By ISJL Education Fellow Sierra Debrow
On Sunday, November 11, 2018, Jews all around the world will come together in their communities, homes, and online for the Global Day of Jewish Learning. The Global Day of Jewish Learning, started by Rabbi Adin Evan-Israel Steinstaltz and the Aleph Society, aims to engage Jews from every denomination and every background in study of Jewish texts, therefore transforming “a solitary event into a venture that belongs to everybody.” Each year there is a theme to this day. This year, the theme is “Extraordinary Passages.” This theme matches perfectly with National Jewish Book Month. Books, after all, take us through some of the most extraordinary passages of all, whether that be to the fictional castle of Hogwarts in Scotland to a little house on a prairie in the middle of the United States. Check out our suggestions for books about extraordinary passages for every age below.
For Young Readers: Some of the best children’s books are adaptations of tales that have been passed down from generation to generation. One such book is My Grandfather’s Coat by Jim Aylesworth. This storybook is based on a Yiddish folk song that has also been used in children’s books such as Phoebe Gilman’s Something from Nothing and Simms Taback’s Joseph Had a Little Overcoat. My Grandfather’s Coat is told from the point of view of the main character’s granddaughter, who narrates the story of her grandfather’s journey to the United States, where he became a tailor and made a beautiful coat. Over the years, the coat becomes worn and must be transformed into other articles of clothing as it starts falling apart. This beautiful book ties together many generations of a family and may even encourage children to ask about stories about their own grandparents’ journeys.
For Middle Schoolers: A nod to Geoffrey Chaucer’s The Canterbury Tales, Adam Gidwitz’s The Inquisitor’s Tale tells the fictional story of an Inquisitor in 1242 who is searching for three children against whom the king of France has declared war. Much like Chaucer’s Canterbury Tales, the story is told from multiple perspectives, with each section being told by a different character. It is through this mode of storytelling that we learn about Jeanne, a peasant girl who has visions of the future, William, the son of a Crusader and a North African woman, and Jacob, a Jewish peasant with healing powers. These three children seek to rescue a copy of the Talmud after the king declares that all Jewish books are destroyed. Overall, the book is filled with stories of friendship, adventure, and historical and literary references and comes highly recommended by the Jewish Book Council.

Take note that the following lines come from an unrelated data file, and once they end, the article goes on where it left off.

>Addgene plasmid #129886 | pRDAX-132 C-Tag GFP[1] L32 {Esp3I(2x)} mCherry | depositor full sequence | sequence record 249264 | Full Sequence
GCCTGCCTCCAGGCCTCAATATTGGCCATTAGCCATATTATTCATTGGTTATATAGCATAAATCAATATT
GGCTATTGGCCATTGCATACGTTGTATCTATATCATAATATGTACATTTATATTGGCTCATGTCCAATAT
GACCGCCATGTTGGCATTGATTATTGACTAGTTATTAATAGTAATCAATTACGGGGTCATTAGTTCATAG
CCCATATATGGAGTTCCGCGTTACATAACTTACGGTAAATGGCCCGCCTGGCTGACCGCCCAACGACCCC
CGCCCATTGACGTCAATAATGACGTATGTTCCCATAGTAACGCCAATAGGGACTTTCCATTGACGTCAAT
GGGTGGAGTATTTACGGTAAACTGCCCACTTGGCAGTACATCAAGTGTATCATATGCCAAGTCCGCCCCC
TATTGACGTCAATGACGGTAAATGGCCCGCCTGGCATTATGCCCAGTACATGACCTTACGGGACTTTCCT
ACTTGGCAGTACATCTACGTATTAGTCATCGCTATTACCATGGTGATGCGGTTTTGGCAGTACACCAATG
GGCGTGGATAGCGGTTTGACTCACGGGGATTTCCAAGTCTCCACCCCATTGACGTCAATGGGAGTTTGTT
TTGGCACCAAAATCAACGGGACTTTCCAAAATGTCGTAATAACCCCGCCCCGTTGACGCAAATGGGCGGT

For Adults: Rashi is perhaps the most well-known Jewish commentator of all time. Born in Troyes, Champagne, in Northern France, he devoted his life to learning and teaching until he died in 1105. A set of books, Rashi’s Daughters, tells the story of another facet of Rashi’s life: his three daughters who sought to learn sacred texts at a time when it was forbidden for women to do so. The first book, Joheved, follows Rashi’s oldest daughter (of the same name) as we learn about her life and relationship to her father and his work. Well-researched and filled with creative exploration of what life might have been like in Rashi’s time, Maggie Anton’s trilogy is one that you definitely will want to check out.
Whether you are looking for a book to read with your youngest students or looking for a book to add to your own collection, there are many Jewish books to choose from. Who knows? Maybe one of these suggestions will take you on the next step of your own Jewish journey!